Ayman al-Zawahiri: Who is Al Qaeda's new leader?

Ayman al-Zawahiri, Al Qaeda's operational leader for many years, will succeed Osama bin Laden as the terror group's new chief.

Site Intelligence Group/AFP Photo/Newscom
In this videograb provided by the Site Intelligence Group on April 15, then-al-Qaeda number two Ayman al-Zawahiri delivers a speech encouraging Muslims to rise up against both NATO and Muammar Qaddafi's forces in a newly released video apparently taped before the Western intervention in Libya.


Mr. Zawahiri's reported selection is no surprise – he was widely perceived as bin Laden's heir apparent. Speculation in mid-May that Al Qaeda would choose another Al Qaeda leader, Egyptian Saif al-Adel, never materialized. According to CNN, one of the statements said that Zawahiri was chosen to honor bin Laden's legacy.

Zawahiri, who is believed to be hiding in northwest Pakistan, has a $25 million price on his head from the FBI (the same amount offered for bin Laden) for his involvement in the 1998 bombing of US embassies in Kenya and Tanzania. After bin Laden's death, he became the world's most-wanted terrorist.

Zawahiri has been Al Qaeda's operational leader for years – he helped plan 9/11 – but he lacks bin Laden's charisma and many Al Qaeda experts say it is unlikely he'll command the loyalty that bin Laden did, The Christian Science Monitor reported last month.

But Mr. Zawahiri, a surgeon and the scion of an upper-class Egyptian family, strikes many as haughty and droning with little of the ability Mr. bin Laden had to inspire. Irascible, he is given to fueling obscure ideological conflicts within jihadi ranks; Al Qaeda itself reportedly split into two factions before bin Laden’s death, with Zawahiri in charge of the spinoff, according to Pakistani intelligence officials.

Three decades ago, a member of Zawahiri’s Islamic Jihad group recognized his lack of leadership, reportedly telling him, “No matter what group you belong to, you cannot be its leader.”

Zawahiri joined Al Qaeda in 1998 and crafted the organization's strategy through several high-profile attacks and campaigns: the USS Cole bombing in 2000 in Yemen, the 9/11 attacks, and the stoking of civil war in Iraq following the US invasion.

Zawahiri grew up in a Cairo suburb and was drawn to radical Islam through the writings of Islamist Sayyid Qutb, according to the Monitor. He trained to be a doctor at Cairo University, but became involved with an underground Islamist cell that formed the group Islamic Jihad, responsible for the assassination of Egyptian President Anwar Sadat in 1981. Zawahiri, who was a leader of Islamic Jihad, was swept up in mass arrests following Mr. Sadat's deaths and was imprisoned. When he was released in 1984, he fled to Pakistan to join Afghanistan's mujahideen, and soon after encountered bin Laden for the first time.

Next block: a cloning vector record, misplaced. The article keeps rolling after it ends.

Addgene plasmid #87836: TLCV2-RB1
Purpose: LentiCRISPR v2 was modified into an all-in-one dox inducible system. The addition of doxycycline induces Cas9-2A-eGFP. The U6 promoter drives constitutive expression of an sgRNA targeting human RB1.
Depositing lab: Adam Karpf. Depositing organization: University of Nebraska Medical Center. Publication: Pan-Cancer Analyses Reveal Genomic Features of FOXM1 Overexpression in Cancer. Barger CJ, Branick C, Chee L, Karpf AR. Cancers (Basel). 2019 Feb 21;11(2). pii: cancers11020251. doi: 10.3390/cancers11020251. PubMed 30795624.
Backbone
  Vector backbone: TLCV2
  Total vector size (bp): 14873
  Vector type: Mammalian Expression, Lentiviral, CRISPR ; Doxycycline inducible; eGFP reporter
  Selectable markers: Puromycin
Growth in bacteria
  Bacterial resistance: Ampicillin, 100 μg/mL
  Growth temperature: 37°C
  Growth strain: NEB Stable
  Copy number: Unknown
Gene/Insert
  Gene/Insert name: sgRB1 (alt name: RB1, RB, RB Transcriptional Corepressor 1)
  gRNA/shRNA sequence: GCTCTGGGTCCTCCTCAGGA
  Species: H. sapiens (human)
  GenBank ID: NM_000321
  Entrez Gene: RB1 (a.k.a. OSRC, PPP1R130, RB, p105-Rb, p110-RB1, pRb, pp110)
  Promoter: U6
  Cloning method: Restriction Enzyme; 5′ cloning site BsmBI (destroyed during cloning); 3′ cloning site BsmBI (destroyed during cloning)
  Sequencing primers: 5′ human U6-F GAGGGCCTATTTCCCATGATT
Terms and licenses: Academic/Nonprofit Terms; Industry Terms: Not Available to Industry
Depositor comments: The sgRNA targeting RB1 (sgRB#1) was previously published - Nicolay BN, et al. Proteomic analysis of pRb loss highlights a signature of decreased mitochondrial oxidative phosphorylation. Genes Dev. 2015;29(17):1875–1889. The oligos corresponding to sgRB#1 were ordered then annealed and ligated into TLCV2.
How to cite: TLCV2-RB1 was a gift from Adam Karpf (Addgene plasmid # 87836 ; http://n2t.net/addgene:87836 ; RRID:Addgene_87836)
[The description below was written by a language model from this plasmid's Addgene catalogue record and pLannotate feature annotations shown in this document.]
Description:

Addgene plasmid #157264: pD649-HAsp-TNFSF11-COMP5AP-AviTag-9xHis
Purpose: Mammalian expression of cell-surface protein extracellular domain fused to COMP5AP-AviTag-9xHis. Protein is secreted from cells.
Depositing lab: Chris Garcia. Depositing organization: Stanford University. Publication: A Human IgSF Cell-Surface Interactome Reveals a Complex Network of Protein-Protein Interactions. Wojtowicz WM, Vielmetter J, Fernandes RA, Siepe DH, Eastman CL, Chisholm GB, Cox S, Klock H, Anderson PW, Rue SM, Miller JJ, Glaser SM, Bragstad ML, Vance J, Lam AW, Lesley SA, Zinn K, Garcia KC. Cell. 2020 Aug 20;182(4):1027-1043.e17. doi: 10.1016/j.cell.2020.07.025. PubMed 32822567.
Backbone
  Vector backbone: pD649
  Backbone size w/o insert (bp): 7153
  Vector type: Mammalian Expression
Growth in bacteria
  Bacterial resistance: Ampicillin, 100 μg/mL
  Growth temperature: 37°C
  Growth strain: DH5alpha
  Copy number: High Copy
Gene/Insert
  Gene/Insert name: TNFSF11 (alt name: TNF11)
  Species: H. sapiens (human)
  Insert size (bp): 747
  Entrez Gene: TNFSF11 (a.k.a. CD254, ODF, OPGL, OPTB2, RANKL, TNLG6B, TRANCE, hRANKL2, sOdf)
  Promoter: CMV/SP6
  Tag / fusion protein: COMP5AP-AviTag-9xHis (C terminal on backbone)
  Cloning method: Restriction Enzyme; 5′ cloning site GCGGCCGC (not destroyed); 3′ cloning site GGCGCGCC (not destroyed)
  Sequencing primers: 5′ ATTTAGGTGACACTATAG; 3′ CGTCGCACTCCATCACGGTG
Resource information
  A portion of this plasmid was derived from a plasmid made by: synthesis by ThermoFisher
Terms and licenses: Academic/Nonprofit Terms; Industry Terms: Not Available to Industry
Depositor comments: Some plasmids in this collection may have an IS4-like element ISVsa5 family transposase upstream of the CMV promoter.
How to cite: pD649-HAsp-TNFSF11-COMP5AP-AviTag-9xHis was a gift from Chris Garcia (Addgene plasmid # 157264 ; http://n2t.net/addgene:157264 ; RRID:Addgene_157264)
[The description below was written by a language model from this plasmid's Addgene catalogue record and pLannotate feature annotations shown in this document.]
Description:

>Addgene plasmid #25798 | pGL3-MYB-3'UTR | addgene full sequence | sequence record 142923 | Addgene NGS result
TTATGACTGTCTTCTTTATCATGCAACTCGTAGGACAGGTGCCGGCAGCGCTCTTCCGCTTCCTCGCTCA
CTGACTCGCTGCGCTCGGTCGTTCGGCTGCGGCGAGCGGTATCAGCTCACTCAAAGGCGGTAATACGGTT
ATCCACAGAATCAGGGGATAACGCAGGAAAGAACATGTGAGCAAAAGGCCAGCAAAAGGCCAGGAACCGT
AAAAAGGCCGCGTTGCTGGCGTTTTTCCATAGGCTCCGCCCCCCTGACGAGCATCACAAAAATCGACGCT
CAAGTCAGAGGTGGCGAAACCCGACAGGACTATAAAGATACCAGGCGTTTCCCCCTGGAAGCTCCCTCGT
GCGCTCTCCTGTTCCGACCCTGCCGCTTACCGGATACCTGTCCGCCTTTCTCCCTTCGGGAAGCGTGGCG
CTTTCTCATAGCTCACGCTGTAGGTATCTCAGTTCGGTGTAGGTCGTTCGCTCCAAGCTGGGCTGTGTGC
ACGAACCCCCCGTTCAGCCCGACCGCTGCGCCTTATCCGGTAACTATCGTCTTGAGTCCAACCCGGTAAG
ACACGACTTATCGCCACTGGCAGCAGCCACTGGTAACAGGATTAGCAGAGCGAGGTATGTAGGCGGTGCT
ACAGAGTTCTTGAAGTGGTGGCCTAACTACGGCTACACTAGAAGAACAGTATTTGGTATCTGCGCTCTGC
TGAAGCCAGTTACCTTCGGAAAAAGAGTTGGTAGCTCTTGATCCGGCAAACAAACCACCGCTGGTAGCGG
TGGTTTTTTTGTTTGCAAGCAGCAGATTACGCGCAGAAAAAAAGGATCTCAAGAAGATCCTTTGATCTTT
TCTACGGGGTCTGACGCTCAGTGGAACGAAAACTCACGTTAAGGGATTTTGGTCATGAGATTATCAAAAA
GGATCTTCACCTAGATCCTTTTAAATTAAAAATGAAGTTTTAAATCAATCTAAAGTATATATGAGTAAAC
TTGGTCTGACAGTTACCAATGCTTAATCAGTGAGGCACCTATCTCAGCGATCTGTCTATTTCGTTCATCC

Zawahiri's philosophy – that "the way to defeat near enemies" such as the Saudi monarchy was to attack the "far enemy" of the US – influenced bin Laden's own thinking, but Zawahiri's obsession with fighting the US caused discord within the ranks of Al Qaeda.

Wherever Zawahiri has gone he’s fed squabbling within the ranks. He fought with Abdullah Azzam, a hugely influential anti-Soviet fighter and theologian in the late 1980s over how “expansive” the global jihad should be.

Mr. Azzam believed it should be narrowly focused on lands where infidels were directly oppressing Muslims (in his view). Zawahiri wanted to not only fight the US, but all Muslim governments that cooperated with the US.

Zawahiri's belief in takfir has also proven divisive. Al Qaeda often used takfir – dubbing someone who disagrees with you an apostate – as a justification for jihadi suicide attacks. Many others in Al Qaeda saw takfir as lacking religious justification and possessing the potential to divide the organization.

According to Bloomberg, Zawahiri's urging was behind bin Laden's decision to use suicide attackers. He convinced bin Laden those who participated in suicide attacks would be considered martyrs.

In the statement announcing his selection, Al Qaeda also vowed to continue its jihad against the "apostate invaders … with their head being crusader America and its servant Israel," and reiterated that it would not recognize the "so-called" State of Israel nor accept any agreement that recognizes it, Agence France-Presse reports.

Al Qaeda – a Sunni extremist organization – also repeated its support for the uprisings throughout the region, although the Shiite-led uprising in Bahrain was absent from its declaration of support.